Monday, November 29

Nobody bathes twice in the same Lorca | Opinion

Federico García Lorca, portrayed in 1919, at the age of 20.
Federico García Lorca, portrayed in 1919, at the age of 20.Photo12/Universal Images Group / Getty Images

An anniversary as lacerating as that of the 85 years of the crime of Federico García Lorca, on August 18, also encourages a reversal of attention on the current status of his work and on the suggestion of youth and intrepid maturity, which his writing radiates.


“The magical virtue of a poem,” he said in 1933, “is to always be enduendado to baptize with dark water all who look at it ”. Is that what happens when they read, or better when they “look at” —as he puts it — his works? Sight, if anything, as John Berger pointed out, is what establishes our place in the world around us.

Look at the poem, then, do you have that place? Do these verses baptize, place in the world through the anointing of the water of the secret or the painful? In my case, I can say yes, that by looking at Lorca’s poems, plays and prose —including, of course, his epistolary, astonishing for its sense of communication and the state of grace of language— establishes, largely my place in the world.

During my adolescence and, above all, in my first years as a student at the Faculty of Letters of Granada, when my greatest aspiration was to one day write — the sooner the better — a good poem, Lorca’s work meant the greatest an example of enthusiasm and poetic splendor within my reach, at the same time as the maximum written representation of a personal struggle of a double nature, which seemed to look at me: that of carrying out a taking of the word of a homosexual nature – I anxiously interrogated each one of them. his texts about the expression of his desire—, and that of reinventing, in some way, the surrounding world, the native environment, removing it from the provincial ashes.

One of Lorca’s unique virtues lies in his passion, infused with young tenderness, to understand. Understand a space, a being, a feeling, an appetite. Often times, the material development that comes with this passion unfolds in the effusive production of images that seem to seek – as if applying a hyper-powerful magnifying glass -, on the one hand, what invisible things transform things into visible in front of us, without we usually notice, and on the other, what deep meaning things have as emotional images. As if he were lifting stones in the field and discovered tangles of worms and insects, there are many poems, from Poetry book until Tamarit daybed, in which Lorca investigates what is underneath, or behind, what is being looked at, in the face of a mysteriously clean description —which is actually offered as a provocation—.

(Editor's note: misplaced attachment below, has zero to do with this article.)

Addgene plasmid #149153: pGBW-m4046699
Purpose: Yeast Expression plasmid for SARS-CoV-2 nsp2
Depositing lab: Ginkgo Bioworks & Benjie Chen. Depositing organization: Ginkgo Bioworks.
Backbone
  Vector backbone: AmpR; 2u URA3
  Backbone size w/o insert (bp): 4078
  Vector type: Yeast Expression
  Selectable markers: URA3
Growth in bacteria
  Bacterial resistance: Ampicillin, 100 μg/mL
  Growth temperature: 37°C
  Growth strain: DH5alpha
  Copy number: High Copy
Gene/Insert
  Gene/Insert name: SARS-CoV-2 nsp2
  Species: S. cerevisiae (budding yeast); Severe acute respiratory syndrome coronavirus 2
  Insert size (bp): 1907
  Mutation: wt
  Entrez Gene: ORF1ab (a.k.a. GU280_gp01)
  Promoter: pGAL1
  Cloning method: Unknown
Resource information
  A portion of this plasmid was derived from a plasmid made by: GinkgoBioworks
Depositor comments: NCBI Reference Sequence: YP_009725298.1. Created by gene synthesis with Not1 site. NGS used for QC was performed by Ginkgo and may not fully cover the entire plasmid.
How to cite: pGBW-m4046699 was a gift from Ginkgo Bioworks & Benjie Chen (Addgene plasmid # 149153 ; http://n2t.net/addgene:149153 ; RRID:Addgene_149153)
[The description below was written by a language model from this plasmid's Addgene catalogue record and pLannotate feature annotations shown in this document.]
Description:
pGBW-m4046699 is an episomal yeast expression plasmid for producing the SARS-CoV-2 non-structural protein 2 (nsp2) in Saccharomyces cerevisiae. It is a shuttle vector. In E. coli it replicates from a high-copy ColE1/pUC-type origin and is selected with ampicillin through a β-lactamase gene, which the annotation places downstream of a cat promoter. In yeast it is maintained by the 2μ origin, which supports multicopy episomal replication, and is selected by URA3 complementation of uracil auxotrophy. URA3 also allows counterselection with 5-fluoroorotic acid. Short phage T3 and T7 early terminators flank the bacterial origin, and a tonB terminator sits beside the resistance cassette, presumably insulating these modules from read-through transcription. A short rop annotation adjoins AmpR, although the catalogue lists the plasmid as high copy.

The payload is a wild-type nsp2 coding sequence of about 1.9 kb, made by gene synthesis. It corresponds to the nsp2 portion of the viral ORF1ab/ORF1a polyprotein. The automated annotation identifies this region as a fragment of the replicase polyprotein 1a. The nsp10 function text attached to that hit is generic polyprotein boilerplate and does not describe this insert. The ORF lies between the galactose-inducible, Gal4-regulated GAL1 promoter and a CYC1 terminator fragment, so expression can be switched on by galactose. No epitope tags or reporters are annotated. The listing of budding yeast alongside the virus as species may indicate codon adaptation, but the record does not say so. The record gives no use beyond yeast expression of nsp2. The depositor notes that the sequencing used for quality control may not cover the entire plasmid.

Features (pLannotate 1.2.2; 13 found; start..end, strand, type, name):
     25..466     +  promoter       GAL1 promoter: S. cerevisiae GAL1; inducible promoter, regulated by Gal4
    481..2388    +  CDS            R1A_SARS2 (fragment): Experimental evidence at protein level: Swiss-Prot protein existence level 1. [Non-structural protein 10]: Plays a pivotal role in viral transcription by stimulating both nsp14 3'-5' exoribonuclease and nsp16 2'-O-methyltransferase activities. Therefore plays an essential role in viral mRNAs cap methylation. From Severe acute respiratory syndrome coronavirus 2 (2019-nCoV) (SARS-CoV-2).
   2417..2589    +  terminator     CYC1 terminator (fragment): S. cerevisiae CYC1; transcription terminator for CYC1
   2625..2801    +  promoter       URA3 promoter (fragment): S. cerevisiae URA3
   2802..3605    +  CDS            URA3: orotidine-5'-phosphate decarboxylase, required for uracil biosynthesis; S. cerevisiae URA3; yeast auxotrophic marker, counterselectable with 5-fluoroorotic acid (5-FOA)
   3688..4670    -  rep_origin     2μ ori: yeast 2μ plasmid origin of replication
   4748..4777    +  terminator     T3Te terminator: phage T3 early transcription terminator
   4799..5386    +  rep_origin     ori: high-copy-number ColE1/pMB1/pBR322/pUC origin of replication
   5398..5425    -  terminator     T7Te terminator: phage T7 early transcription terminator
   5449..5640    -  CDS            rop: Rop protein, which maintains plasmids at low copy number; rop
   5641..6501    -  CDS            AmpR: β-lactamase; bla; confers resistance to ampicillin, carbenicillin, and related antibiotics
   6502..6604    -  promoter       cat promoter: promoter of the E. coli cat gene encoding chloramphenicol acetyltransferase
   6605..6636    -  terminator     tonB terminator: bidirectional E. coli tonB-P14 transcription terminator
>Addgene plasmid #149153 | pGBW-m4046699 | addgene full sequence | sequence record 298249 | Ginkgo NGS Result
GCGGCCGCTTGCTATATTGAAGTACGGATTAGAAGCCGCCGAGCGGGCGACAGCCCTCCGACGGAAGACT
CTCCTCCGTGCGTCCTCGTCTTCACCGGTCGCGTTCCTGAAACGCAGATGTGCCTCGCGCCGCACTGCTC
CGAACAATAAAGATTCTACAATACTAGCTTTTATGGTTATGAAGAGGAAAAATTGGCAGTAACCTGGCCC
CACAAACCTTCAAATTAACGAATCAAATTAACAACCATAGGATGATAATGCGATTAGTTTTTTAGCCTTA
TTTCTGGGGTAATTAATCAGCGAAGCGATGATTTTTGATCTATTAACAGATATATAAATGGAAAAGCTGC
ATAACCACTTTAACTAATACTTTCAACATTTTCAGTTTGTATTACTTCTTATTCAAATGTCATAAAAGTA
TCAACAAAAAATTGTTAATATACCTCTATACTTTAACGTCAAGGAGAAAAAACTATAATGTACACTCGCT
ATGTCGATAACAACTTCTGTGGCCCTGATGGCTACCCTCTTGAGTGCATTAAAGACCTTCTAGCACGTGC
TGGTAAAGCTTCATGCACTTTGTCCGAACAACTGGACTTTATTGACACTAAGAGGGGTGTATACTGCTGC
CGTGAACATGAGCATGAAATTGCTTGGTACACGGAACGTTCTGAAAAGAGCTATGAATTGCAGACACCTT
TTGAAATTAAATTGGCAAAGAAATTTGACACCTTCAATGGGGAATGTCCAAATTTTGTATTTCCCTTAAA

Sometimes this occurs explicitly, for example, in the poem ‘Capricho’, by Suites or in ‘New York (Office and complaint)’, of Poet in New York, to cite two cases formally positioned at the extremes. Both in the humorous traditional song cut of the first and in the dramatically amalgamated free verse of the second, the rhythmic virtuosity functions as an exact analogy of the meaning of the transmitted images, as a key convergence.

The desire for understanding in Lorca’s writing implies a desire to understand and be understood. There is a relevant element of self-exploration and a call for help, which runs through his entire work like a nerve. For example, a well-known button: “Because I am not a man, nor a poet, nor a leaf, / but a wounded pulse that probes things on the other side” (‘Double Poem of Lake Eden’).

Again, then, the probing that discovers the other side of things, and an undefined, ideal identity, which can be related to the second chance of innocence during maturity – by dint of approaching with determination who he was when he was young – to the one Camila Sosa refers to in her sparkling text to writing and transvestism, The useless journey.

The uninterrupted capacity for transformation of Lorca’s work, left, let’s say, alone, and in relation to his readers, I think is also related, in a relevant way, to the singular air of helplessness that emanates from his poems. Whether it is a helplessness in company, good or bad, certainly does not lessen it and, on occasions, even increase it, as it happens in New York poems. But it is, above all, a sentiment that fits in with the “native need for new beauty” that he attributed to Góngora, in his lecture on him, and that we can perfectly attribute to Lorca himself, to the extensible pulse of his poetic fatality.

Luis Munoz he is a poet. His most recent book is Neighborhood (Visor).